Monday, May 25, 2015

2013: Inferno by Dan Brown

The Author:

Dan Brown (1964-    ) was born in Exeter, New Hampshire, where his father worked as a professor of mathematics.  Brown went on to study at Philips Exeter and later Amherst, from which he received his B.A. in 1986.  He moved out to Hollywood to pursue a career in music.  He released a few albums by 1994.  In 1993, he moved back to New Hampshire with Blythe Newlon, whom he married, and taught English at Philips Exeter.  He and his wife co-wrote his first book: 187 Men to Avoid: A Survival Guide for the Romantically Frustrated Woman.  Brown was credited under the pseudonym Danielle Brown. He quit teaching to work full time in 1996 and published his first novel,Digital Fortress, in 1998.  Angels & Demons (2000) was his first novel starring Robert Langdon.  His fourth novel, The Da Vinci Code (2003) was the bestselling novel of the year it was published and the following year.  His next two novels, The Lost Symbol (2009) and Inferno (2013) were the bestselling novels in the year they were published.

The Book:

Length: 611 pages
Subject/Genre: Conspiracy/Conspiracy theory

Inferno starts with Robert Langdon waking up in a hospital room in Florence, a bullet wound having caused some short term amnesia.  Except all but one of those things turns out to be a lie.  Robert Langdon has to find out what he was working on that almost got him killed, why he's in Italy, and what's happened over the last couple days, with the help of genius doctor/actor/polyglot/prodigy Sienna Brooks. All he has are dreams of a woman predicting doom and an altered version of Botticelli's Mappa dell Inferno.

There's a lot of withholding information going on, often to absolutely no result.  For a long time, everyone avoids naming the bad guy, which would make sense if the bad guy were a character we knew of.  Even characters who have no reason to avoid using his name awkwardly avoid using it until Langdon figures it out.  Likewise, there's plenty that is so blatantly obvious that when the 'secret' is revealed, the only possible response is a resounding, "Yeah, I got that two hundred pages ago." To top it off, there are so many twists we just end up with a story that is convoluted.  After the fourth time you say, "All along you assumed it was X, but really it was Y!", I'll stop assuming X is X and I won't be surprised when it turns out to be Y (again).

To be fair though, Inferno was a step up from The Lost Symbol.  Since Brown wasn't dealing with a secret society (real or imagined), he stuck closer to facts.  A mad scientist obsessed Dante uses clues based on The Divine Comedy, rather than finding some secret code Dante hid in his own poetry.  Brown also starts to shy away from calling Langdon a symbologist, only using the phrase a couple times, at one point even referring to Langdon as "an art historian who specialized in iconography."  While this may seem like a trivial point, imagine if Indiana Jones went around calling himself a Treasurologist.  It just makes the character sound stupid.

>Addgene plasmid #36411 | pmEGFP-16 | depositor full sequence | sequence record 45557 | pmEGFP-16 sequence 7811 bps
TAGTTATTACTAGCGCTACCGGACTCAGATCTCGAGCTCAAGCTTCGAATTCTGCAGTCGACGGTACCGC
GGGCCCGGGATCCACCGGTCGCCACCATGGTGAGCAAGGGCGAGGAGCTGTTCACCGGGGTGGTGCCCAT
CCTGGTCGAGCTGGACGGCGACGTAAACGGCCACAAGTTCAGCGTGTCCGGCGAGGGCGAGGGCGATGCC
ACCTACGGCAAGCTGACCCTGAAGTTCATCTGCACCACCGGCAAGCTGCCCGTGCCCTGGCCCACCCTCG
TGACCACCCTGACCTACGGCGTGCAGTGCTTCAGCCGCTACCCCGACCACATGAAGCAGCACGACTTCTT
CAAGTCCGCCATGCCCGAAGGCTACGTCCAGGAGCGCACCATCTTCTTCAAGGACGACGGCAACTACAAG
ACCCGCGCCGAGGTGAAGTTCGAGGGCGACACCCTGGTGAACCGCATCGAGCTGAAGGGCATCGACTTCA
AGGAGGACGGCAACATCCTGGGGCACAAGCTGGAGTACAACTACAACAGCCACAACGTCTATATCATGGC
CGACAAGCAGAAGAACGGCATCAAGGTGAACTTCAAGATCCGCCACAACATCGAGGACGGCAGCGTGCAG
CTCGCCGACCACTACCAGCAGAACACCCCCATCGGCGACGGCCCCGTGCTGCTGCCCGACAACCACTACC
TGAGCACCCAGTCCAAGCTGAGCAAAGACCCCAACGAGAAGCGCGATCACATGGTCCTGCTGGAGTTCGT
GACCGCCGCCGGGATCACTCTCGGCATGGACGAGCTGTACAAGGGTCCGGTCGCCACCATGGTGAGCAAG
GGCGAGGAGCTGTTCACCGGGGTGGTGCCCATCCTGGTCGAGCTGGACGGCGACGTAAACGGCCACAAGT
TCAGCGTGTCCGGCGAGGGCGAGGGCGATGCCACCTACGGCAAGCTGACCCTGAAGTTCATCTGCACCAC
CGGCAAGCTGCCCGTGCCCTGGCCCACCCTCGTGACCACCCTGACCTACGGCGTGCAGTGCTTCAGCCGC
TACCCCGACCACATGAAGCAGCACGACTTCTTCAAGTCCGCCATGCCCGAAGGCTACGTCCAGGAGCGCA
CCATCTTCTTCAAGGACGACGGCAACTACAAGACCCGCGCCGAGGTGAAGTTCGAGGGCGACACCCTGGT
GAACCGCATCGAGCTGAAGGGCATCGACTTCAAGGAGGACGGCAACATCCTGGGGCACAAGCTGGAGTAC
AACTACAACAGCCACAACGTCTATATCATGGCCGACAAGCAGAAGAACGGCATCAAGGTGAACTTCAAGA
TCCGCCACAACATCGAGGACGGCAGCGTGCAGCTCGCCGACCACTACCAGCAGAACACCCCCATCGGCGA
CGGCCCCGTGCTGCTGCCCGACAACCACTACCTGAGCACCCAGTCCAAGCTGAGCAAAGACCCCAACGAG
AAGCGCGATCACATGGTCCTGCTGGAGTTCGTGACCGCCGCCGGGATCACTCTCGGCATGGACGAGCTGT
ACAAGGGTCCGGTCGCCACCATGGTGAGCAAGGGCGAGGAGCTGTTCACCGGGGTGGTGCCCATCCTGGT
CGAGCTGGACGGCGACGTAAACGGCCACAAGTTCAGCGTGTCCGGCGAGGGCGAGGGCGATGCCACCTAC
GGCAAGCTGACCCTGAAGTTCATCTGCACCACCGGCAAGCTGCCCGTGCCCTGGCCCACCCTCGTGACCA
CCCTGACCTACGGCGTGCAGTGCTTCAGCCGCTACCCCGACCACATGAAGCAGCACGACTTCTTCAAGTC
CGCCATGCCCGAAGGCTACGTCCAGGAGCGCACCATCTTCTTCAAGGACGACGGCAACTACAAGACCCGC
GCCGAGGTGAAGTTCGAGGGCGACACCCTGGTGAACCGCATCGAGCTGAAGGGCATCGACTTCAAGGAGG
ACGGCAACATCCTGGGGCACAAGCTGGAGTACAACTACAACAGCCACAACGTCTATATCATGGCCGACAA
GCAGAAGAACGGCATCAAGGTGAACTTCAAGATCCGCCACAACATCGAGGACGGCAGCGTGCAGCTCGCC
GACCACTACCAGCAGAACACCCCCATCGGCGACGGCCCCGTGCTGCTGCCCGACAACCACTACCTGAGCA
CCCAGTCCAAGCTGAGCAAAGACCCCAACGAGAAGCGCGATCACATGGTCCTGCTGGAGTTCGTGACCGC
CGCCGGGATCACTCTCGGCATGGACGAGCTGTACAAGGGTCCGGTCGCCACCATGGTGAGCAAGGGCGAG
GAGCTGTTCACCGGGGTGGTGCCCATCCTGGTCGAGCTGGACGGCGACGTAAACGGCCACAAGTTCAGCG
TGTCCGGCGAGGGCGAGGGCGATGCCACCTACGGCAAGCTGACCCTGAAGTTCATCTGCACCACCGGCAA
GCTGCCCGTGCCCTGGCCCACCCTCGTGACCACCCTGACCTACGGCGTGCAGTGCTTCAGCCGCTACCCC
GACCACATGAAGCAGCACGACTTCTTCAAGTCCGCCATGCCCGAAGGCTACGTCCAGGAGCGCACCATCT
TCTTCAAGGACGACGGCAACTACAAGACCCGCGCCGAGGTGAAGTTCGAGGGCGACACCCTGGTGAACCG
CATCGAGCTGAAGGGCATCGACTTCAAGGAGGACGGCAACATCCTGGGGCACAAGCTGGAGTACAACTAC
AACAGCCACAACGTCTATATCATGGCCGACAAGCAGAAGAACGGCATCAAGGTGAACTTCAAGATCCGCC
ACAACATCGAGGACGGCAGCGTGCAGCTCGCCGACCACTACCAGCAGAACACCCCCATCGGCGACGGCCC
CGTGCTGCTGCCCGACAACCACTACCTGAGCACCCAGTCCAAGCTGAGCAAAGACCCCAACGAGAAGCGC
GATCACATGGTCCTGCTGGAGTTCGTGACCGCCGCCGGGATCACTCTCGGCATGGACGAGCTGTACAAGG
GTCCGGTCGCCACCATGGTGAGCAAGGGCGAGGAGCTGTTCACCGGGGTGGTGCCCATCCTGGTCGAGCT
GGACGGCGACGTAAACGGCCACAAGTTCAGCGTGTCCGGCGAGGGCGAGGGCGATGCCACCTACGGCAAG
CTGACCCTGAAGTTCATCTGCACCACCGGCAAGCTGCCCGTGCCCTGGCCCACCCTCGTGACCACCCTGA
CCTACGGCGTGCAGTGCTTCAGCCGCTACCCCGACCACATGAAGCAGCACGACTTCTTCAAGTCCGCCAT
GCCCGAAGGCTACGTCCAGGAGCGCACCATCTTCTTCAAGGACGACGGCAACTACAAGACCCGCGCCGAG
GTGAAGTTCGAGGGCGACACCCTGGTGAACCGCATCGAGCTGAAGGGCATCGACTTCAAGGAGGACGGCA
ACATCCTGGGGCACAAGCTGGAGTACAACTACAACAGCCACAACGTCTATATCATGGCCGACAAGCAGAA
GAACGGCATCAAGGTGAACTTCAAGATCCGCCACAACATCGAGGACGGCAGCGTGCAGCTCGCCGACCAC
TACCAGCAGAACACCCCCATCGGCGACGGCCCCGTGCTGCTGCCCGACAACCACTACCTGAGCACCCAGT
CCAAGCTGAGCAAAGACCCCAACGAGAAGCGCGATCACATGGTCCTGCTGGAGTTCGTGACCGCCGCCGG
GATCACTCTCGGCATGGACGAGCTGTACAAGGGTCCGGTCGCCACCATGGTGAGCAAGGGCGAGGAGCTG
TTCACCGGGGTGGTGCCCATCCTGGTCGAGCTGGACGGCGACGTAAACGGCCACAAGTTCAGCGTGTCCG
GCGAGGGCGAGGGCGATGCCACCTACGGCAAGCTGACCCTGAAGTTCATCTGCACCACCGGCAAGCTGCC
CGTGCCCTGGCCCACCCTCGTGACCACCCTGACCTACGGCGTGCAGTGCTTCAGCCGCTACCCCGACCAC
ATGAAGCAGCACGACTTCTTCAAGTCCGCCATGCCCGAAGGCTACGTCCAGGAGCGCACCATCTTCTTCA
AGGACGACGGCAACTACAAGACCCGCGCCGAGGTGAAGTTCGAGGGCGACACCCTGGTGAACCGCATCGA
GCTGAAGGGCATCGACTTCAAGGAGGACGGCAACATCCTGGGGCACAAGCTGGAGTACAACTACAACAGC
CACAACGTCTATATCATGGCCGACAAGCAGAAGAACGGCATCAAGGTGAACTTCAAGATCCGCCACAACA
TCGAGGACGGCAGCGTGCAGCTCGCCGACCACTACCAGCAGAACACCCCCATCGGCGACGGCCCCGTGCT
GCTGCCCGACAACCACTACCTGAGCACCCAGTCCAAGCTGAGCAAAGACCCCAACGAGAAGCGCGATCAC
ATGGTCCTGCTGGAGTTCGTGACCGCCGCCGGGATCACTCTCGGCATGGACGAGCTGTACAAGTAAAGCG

Don't get me wrong, I still don't recommend Inferno.  The plot is convoluted, the characters are boring, many characters do things solely to advance the plot, etc.  It's far more tolerable than any of his earlier books, but you won't miss anything by skipping it.

Bestsellers of 2013:

Publishers Weekly's list for 2013 is separated by format, includes fiction and non-fiction, and no hard numbers.  Since Inferno was #2 on one list and #1 on the other, while Hard Luck was #1 on one list, and didn't appear on the other at all, I went with Inferno.


1. Hard Luck by Jeff Kinney
2. Inferno by Dan Brown
3. Killing Jesus by Bill O'Reilly and Martin Dugard (non-fiction)
4. Proof of Heaven by Eben Alexander (non-fiction *cough* bull shit *cough)
5. The House of Hades by Rick Riordan
6. Divergent by Veronica Roth
7. Jesus Calling by Sarah Young (non-fiction)
8. Sycamore Row by John Grisham
9. The Third Wheel by Jeff Kinney
10. Happy, Happy, Happy by Phil Robertson (non-fiction)

Kindle top 10:

1. Inferno by Dan Brown
2. Divergent by Veronica Roth
3. Gone Girl by Gillian Flynn
4. Sycamore Row by John Grisham
5. The Husband's Secret by Liane Moriarty
6. Safe Haven by Nicholas Sparks
7. Allegiant by Veronica Roth
8. Insurgent by Veronica Roth
9. The Cuckoo's Calling by Robert Galbraith (pseud. for J.K. Rowling)
10. The Book Thief by Markus Zusak

Also Published in 2013:

MaddAddam by Margaret Atwood
The Luminaries by Eleanor Catton
The Circle by Dave Eggers
Bleeding Edge by Thomas Pynchon
Tenth of December by George Saunders
The Goldfinch by Donna Tartt


  1. I tell everybody that Dan Brown is a much better travel writer than novelist. This book makes me want to go to Istanbul very badly as I have already been to Venice and Florence.

    1. Same here. I actually went to the Dante House when I was in Florence. It was pretty disappointing. "Here's a piece of metal that Dante might have been in the same room as! Here's a recreation of what we think some of Dante's things might have looked like!" Suffice it to say, the Shakespeare stuff in Stratford is much better.